17Nov

Meh

Meh makes the dictionary.

There is nothing meh about the journey of the latest entry in the Collins English Dictionary. Rather, it illustrates how e-mail and the internet are creating language.

“Meh” started out in the US and Canada as an interjection signifying mediocrity or indifference and has evolved, via the internet and an episode of The Simpsons, into a common adjective meaning boring, apathetic or unimpressive in British English.

The word was chosen over hundreds of others nominated by the public for inclusion in the 30th anniversary edition of the dictionary, to be published next year. Jargonaut, frenemy and huggles were among entries suggested to the Word of Mouth campaign, run in conjunction with Waterstone’s. The panel that made the final selection chose meh because of its frequent use today.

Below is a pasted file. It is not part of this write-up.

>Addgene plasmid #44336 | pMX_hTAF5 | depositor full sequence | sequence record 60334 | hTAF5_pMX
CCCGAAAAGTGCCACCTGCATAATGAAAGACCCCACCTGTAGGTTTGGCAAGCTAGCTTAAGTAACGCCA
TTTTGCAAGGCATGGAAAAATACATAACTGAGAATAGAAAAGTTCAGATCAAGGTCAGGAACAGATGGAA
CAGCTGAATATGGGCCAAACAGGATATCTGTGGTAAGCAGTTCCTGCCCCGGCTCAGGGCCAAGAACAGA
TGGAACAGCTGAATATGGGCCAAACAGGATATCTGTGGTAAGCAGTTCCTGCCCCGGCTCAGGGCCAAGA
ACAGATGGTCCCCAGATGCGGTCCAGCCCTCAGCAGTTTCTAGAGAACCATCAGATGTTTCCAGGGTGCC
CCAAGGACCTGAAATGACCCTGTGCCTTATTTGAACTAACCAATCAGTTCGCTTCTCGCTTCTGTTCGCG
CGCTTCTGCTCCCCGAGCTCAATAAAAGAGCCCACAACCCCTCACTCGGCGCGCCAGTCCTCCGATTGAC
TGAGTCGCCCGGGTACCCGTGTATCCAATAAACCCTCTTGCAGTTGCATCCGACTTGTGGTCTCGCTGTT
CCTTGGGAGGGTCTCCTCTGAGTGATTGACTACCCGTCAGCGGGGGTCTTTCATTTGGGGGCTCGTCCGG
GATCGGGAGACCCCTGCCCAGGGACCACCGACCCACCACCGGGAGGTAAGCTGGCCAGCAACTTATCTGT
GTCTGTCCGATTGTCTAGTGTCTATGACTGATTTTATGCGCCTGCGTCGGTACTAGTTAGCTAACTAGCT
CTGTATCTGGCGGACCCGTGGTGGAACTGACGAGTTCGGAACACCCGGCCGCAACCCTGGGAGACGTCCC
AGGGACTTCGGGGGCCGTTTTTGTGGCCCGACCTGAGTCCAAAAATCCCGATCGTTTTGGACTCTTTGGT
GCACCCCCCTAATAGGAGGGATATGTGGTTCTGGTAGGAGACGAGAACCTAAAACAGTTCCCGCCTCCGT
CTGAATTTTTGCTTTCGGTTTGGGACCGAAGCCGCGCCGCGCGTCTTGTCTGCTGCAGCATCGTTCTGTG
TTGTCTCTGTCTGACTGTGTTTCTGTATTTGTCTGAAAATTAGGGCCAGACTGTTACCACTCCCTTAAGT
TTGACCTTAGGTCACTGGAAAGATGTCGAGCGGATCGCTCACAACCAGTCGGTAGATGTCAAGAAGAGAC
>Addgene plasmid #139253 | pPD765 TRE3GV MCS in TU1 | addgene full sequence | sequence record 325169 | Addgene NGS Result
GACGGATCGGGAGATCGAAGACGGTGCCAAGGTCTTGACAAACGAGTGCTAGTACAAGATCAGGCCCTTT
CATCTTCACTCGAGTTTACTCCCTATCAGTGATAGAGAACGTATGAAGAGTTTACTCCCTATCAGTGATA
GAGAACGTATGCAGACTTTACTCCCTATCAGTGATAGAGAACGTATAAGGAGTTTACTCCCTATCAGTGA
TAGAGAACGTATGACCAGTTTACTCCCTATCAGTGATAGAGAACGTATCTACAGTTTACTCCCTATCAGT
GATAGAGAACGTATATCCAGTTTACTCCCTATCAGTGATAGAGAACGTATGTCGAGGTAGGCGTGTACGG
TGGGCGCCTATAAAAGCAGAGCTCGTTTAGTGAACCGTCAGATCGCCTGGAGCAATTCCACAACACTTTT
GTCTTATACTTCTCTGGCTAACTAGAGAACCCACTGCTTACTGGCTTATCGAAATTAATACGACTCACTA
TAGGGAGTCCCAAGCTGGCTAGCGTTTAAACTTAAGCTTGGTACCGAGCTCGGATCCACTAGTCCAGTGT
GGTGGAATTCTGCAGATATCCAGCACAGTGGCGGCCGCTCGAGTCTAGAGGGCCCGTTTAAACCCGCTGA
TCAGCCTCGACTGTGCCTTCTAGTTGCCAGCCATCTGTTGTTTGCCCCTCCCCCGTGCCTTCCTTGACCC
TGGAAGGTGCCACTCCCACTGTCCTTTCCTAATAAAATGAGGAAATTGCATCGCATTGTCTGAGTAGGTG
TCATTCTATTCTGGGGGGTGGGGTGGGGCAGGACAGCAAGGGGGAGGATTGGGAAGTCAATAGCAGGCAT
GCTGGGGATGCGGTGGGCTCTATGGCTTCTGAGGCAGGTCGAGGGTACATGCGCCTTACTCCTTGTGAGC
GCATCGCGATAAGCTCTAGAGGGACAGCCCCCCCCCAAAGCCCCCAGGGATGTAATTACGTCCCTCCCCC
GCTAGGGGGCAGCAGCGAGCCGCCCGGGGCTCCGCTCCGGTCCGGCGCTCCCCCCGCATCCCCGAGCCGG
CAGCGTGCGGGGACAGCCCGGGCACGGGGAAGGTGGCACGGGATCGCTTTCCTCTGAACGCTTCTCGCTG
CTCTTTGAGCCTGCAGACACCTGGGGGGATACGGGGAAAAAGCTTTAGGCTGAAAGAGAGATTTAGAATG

Meh.


Born in 1981, live in the UK. I write about strange things.

3 comments

  1. Give it 30 years, we’ll see if it’s still around or not. Until then I classify it as not being dictionary-worthy 😉

  2. I hope that just because it is in the dictionary doesn’t mean people won’t begin to use it in formal writing.
    (I had to proof read some essays in an english composition class that a bunch of rather unintelligible individuals had written. The students were using swear words and internet jargon. I almost killed myself, it was so bad.)

  3. Blah, sentence structure. I mean to type- I hope that, just because it is in the dictionary, it doesn’t mean that people will begin to use it in formal writing.